When the one that got away isn’t a fish

By Tim Mulherin

Sun contributor

Last fall, I was catching up with two former colleagues over beers and barbecued chicken wings at a restaurant in Indianapolis. Once the carnage of the wing feast had been cleared and as we awaited the check, one of them asked if I had the chance to go trout fishing on opening day last April in northern Michigan, a tradition of more than 30 years for me, my brother Chris, and some Michigander fishing friends. Always glad to be asked about my angling exploits, I said…

Absolutely! Well, the morning’s fishing was slow. Then we went to our can’t-miss spot on the river where we always manage to hook some decent trout. Ten minutes after arriving, I thought I had a snag on my ultra-light setup: micro spinning reel, five-foot rod, four-pound test. Then the “snag” moved—and man, that rod began to flex!

“Oh, boy, here we go,” one of my friends said jokingly—or so I thought—while elbowing the other.

Realizing this was no ordinary trout on the end of my line, I called out to my brother for “a little help!” He hustled over with his net. For the first time in my trout fishing experience, I said, “That net’s too small—use mine.” As I finally managed to finesse the combative German brown trout near the shore as it thrashed the surface, Chris reached for the taut line. My best friend, who was watching the action unfold across the stream, covered his eyes, peeking while laughing, waiting for the line to break and a fratricide to occur. “Just net it when I tell you,” I firmly instructed Chris.

As I recounted this high drama, I noticed my companions, who themselves don’t engage in this piscatorial pastime, weren’t quite as taken by the story as I was in telling it. One’s eyes had glazed over, her mouth agape—was she drooling?—and the other was toying with his credit card as if it were a fidget spinner. Undeterred, I pressed on.

About 2 o’clock we broke for lunch. As we munched on kielbasa and cheddar cheese sandwiches and sipped red eyes made with tomato juice and Coors Banquet Beer, courtesy of my always-buy-American buddy, a Michigan Department of Natural Resources pickup truck rolled up. Two friendly female conservation officers stepped out of the cab. Seeing us in waders, they asked how the fishing was going. I smiled and hauled my cooler from the back of Chris’ SUV. The younger officer politely asked if she could open it. “Be my guest!”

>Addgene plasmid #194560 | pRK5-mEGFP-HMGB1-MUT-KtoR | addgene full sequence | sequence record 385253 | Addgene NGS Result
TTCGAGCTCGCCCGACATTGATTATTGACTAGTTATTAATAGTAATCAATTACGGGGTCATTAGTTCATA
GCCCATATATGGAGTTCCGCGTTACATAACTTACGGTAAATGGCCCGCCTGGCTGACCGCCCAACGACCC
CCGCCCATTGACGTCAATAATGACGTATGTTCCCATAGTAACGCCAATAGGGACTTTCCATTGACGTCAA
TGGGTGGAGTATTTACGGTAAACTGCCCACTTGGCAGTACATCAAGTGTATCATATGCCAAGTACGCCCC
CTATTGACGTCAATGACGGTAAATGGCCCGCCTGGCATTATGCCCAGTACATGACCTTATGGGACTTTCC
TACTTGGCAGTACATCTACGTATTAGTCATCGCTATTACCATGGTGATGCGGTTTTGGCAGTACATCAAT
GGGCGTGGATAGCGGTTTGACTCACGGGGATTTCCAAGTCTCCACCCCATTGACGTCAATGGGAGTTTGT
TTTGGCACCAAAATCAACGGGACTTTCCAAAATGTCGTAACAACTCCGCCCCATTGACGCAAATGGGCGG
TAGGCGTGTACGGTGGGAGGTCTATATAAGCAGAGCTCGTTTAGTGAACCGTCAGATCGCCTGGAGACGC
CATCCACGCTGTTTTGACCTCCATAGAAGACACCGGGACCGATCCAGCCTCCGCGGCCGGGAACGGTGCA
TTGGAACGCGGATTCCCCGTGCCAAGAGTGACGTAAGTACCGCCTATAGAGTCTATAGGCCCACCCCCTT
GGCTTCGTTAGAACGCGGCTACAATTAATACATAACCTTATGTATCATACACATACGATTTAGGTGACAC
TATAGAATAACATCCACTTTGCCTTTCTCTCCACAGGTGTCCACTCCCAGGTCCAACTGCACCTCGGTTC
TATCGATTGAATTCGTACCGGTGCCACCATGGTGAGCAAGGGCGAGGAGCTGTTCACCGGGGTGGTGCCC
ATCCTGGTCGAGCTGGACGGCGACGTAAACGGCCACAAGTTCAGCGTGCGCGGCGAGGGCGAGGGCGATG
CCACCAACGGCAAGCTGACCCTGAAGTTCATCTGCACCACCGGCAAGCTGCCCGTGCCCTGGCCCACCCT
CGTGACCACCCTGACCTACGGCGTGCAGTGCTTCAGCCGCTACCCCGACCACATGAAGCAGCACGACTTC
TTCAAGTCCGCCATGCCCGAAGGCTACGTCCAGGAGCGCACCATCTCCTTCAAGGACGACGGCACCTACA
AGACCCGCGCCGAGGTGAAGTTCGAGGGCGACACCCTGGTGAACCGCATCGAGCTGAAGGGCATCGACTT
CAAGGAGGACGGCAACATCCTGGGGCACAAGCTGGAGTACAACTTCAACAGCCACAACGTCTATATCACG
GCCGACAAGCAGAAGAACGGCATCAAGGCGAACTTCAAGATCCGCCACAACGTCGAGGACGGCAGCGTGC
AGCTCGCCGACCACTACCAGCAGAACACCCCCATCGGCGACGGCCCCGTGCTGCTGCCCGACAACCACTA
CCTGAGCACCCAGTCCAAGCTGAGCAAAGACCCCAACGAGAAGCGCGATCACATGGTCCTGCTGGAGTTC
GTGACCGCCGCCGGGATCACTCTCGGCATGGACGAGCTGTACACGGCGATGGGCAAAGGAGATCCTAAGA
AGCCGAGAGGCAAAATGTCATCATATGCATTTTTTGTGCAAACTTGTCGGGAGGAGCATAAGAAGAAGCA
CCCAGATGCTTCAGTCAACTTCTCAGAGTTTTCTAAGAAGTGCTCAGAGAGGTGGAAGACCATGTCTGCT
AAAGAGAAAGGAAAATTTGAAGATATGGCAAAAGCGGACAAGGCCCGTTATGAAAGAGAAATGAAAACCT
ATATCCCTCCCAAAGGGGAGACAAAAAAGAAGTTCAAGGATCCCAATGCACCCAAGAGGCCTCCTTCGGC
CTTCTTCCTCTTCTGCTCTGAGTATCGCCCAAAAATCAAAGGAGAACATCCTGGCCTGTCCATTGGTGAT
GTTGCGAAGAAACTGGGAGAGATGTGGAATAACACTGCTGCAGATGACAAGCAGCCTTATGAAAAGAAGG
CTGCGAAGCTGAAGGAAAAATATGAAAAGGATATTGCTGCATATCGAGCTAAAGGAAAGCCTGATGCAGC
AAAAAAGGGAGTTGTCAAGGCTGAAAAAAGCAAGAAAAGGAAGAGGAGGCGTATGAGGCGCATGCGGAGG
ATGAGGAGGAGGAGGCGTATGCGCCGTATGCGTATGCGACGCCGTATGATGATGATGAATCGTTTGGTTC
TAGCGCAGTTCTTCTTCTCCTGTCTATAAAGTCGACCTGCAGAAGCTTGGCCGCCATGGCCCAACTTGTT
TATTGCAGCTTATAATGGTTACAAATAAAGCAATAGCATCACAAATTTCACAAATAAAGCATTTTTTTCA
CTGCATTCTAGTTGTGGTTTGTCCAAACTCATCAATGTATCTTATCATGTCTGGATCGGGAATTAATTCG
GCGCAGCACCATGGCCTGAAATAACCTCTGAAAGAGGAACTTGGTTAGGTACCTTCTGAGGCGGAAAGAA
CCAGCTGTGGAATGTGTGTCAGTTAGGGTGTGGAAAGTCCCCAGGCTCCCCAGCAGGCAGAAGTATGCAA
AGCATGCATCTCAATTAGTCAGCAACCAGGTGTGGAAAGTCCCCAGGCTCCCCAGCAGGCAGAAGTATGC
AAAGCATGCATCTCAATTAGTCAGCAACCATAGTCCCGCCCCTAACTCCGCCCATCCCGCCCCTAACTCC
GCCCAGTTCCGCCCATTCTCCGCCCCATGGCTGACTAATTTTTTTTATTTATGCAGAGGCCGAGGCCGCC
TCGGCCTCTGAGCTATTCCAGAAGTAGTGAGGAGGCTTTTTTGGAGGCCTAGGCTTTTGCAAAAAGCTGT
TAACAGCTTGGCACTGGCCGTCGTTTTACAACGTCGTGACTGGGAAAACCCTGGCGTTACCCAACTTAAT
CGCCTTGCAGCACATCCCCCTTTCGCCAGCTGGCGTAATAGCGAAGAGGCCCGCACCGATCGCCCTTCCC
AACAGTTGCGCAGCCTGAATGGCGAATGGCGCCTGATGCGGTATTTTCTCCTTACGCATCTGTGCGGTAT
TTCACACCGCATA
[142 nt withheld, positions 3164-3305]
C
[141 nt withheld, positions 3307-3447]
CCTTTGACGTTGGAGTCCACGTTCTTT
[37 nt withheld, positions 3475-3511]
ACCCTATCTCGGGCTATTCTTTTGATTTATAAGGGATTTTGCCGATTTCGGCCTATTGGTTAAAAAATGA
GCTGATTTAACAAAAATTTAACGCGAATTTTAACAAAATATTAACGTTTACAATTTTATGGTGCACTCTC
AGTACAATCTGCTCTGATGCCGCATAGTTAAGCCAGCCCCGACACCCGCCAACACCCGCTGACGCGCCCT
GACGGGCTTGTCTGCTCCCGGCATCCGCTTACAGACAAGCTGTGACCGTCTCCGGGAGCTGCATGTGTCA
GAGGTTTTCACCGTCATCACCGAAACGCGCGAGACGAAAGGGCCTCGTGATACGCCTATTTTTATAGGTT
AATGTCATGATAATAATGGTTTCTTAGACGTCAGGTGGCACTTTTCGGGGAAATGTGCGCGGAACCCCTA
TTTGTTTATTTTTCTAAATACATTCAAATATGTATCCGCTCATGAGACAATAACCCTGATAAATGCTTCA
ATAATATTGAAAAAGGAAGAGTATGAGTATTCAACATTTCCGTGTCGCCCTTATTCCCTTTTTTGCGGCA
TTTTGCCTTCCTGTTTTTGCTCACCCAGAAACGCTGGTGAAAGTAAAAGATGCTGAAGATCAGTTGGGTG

“Holy ****!” She exclaimed as she lifted the lunker brown, quickly apologizing for her understandable outburst. “No problem,” I responded. “You shoulda heard me when I landed it!”

My two friends were leaning out of their chairs, the check paid, antsy to go. So I halted my narrative, saying, “And everyone lived happily ever after,” humorously—and magnanimously—putting an end to their apparent suffering.

But guess what? They missed my story’s amazing conclusion! They didn’t get to hear that the conservation officers officially weighed both trout: The brown came in at 7.8 pounds, and the rainbow—caught a mere 10 minutes after the brown—at 4.5! And they told us how surprised they were that two trophy-sized trout had been taken in the same spot on that little ol’ river. “Unheard of,” one said of my once-in-a-lifetime angling bonanza.

Last week I went in for my biannual dental checkup. Once I settled into the dental chair, the hygienist, whom I’ve seen for years, kindly asked if I would be going trout fishing again this spring, an interest I apparently freely share. That jolted me away from my oncoming stupor, as I had been preparing myself to be helplessly bored for the next 45 minutes, held captive by her usual a-bit-too-personal update as she scaled, flossed, and polished my choppers.

“Oh, for sure. I’ll be out on opening day,” I answered enthusiastically. “Why, last year was a personal best for me. Caught the biggest brown trout in my life, and a really nice rainbow just minutes later….”

As I talked, she swiveled away from me in her chair and began examining my X-ray results, mumbling, “uh-huh” and “no kidding” while I carried on, her attention to my tale drifting away like a runaway balloon caught in an updraft. So I stopped and changed the subject, realizing that yet again, the beauty of my trout fishing adventure was lost on someone who just didn’t get it. What is it with these people?!

“So, how are things with you?” I asked, reciprocating—and totally regretting it. Know what I’m sayin’?